Two FAU professors recently discovered a compound with the potential to protect brain degeneration, which impacts millions of Americans every year who suffer from diseases, like Alzheimer’s disease and Parkinson’s.
Salvatore Lepore, Ph.D., a professor in the department of chemistry and biochemistry, and colleague Ken Dawson-Scully, Ph.D., a professor of biological sciences, both in the Charles E. Schmidt College of Science, are named inventors on the patent, along with members from both of their research teams.
This work is funded by their collaborative $440,000 National Institutes of Health (NIH) grant where Lepore serves as the principal investigator (PI) and Dawson-Scully as the co-PI. Dawson-Scully is also an associate vice-president for strategic initiatives in the Division of Academic Affairs.
What is the Invention?
Powering the brain requires a substantial amount of oxygen — about 20 percent of total oxygen the body needs to fuel itself. These brain cells use oxygen to perform intense metabolic activities that generate free radicals, which in turn, help support brain cell growth and cognitive abilities. But, when the body produces too many free radicals (a condition known as oxidative stress), damage occurs to the brain, resulting in diseases like Parkinson’s and Alzheimer’s. Lepore and Dawson-Scully have created a unique compound to protect the brain against this effect, potentially slowing down the progression of diseases related to oxidative stress.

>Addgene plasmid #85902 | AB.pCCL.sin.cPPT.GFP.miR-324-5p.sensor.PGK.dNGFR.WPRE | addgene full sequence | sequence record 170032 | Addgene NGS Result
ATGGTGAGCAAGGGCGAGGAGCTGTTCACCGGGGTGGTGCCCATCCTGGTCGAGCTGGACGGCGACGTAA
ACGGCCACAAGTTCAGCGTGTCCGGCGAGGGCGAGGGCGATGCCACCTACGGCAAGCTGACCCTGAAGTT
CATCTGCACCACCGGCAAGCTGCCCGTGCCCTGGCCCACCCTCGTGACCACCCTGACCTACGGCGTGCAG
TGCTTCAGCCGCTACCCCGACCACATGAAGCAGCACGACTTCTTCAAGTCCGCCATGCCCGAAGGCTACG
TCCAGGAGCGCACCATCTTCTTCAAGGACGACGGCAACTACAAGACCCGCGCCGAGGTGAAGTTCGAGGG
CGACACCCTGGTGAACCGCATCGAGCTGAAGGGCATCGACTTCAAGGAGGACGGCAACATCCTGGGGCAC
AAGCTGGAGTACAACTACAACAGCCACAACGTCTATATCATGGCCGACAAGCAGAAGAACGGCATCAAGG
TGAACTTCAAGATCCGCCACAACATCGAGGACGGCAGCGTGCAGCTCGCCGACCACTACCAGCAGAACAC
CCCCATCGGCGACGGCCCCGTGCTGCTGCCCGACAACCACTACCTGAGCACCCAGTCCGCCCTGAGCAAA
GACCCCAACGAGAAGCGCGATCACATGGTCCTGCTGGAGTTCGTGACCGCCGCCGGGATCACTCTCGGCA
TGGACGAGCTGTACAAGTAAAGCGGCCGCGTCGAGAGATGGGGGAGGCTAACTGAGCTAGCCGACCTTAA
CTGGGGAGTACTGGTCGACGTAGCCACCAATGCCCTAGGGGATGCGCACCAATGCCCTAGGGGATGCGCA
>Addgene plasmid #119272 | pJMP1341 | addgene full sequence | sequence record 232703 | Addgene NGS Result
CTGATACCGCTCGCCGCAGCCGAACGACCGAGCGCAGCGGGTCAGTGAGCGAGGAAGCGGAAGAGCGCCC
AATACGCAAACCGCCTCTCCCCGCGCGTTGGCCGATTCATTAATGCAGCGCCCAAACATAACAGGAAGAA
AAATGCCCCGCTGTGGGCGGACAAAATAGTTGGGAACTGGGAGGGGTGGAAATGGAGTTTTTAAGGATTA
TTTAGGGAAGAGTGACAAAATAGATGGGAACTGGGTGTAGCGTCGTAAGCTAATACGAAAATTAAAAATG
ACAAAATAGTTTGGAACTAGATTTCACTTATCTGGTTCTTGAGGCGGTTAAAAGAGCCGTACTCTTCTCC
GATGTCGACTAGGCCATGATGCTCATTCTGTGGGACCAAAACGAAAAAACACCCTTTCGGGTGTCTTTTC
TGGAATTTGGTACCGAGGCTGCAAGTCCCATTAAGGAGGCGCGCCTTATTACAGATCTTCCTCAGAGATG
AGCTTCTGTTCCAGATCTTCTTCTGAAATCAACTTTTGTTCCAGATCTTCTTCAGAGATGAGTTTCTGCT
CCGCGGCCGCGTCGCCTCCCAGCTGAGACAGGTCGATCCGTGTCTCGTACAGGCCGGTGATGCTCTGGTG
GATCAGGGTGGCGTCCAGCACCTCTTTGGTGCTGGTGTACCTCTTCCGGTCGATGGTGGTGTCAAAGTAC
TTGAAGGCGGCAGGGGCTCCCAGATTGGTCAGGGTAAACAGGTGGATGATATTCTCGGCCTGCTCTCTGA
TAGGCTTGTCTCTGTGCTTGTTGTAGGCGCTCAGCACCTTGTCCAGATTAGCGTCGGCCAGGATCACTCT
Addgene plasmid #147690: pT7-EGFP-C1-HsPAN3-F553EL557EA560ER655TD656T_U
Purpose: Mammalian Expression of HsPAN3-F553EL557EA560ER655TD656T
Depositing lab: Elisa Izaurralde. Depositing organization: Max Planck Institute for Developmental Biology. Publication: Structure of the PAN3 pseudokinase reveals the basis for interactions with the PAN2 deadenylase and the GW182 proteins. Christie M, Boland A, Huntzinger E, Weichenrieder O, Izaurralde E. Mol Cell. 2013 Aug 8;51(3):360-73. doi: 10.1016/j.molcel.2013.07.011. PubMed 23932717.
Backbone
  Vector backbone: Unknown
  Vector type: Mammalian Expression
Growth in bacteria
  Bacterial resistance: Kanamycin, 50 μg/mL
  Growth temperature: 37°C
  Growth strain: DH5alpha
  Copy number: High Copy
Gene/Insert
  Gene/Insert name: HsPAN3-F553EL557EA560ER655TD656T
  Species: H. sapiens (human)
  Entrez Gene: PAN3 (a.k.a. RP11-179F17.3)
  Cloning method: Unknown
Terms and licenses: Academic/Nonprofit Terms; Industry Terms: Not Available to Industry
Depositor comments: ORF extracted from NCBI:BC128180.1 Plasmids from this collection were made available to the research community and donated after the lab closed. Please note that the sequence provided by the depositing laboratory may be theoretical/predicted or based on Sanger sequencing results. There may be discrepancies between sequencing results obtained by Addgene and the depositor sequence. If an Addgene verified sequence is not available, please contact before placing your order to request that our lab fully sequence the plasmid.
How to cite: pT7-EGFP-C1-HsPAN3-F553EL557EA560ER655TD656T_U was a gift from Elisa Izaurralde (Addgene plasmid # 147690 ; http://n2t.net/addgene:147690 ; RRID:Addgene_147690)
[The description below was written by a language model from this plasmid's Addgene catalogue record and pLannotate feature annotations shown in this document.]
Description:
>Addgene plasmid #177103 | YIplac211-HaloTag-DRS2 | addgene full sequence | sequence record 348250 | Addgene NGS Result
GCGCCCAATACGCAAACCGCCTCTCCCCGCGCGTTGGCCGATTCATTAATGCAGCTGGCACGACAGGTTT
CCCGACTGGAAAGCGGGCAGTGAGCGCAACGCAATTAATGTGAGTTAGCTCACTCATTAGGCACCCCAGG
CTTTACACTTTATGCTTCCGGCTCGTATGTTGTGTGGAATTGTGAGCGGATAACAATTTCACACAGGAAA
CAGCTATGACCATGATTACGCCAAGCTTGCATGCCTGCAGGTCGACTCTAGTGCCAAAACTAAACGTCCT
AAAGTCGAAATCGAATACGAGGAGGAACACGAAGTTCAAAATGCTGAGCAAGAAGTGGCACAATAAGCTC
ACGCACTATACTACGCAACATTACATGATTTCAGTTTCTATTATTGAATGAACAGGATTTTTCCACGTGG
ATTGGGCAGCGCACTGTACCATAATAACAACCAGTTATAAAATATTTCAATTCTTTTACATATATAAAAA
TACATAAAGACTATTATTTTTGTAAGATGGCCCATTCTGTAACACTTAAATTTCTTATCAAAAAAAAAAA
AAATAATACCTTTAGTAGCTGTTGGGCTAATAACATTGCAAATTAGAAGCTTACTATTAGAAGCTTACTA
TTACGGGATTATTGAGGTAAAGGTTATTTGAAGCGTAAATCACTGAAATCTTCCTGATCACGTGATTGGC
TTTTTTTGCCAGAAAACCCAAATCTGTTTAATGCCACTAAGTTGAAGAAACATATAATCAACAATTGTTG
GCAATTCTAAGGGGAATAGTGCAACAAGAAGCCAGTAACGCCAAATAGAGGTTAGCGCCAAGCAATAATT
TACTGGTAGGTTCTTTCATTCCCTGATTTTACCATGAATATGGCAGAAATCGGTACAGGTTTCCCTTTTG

“It’s not a cure,” Lepore said. “We don’t think the compound attacks the disease. It just offsets it.”
Lepore said he hopes a patient could take a small dose over time to treat the disease. “Someone who has high blood pressure will take a dose of high blood pressure medication, it doesn’t cure the disease, but it helps the patient live with it,” Lepore said.
The two teams collaborated to create compounds, with unique structures using chemical reactions pioneered by Lepore and his team over nearly a decade. “He (Lepore) is the brilliant chemist who actually created the molecule,” Dawson- Scully said.
In collaboration with Dawson-Scully, an internationally recognized neurobiologist, these novel compounds have been tested on cells in non-human brain tissue models.
“That was the breakthrough,” Lepore said. “These compounds almost serendipitously exerted this protective ability, and they do so in extremely small amounts.”
Now that Lepore and Dawson-Scully have secured patent protection for their breakthrough, they will seek industrial partnership to help take the project into a more advanced stage of drug development. Part of their strategy will be to broaden their group of collaborators, including teams from industry, FAU Tech Runway and the Research Park at FAU, “in hopes of improving medical outcomes,” Dawson-Scully said.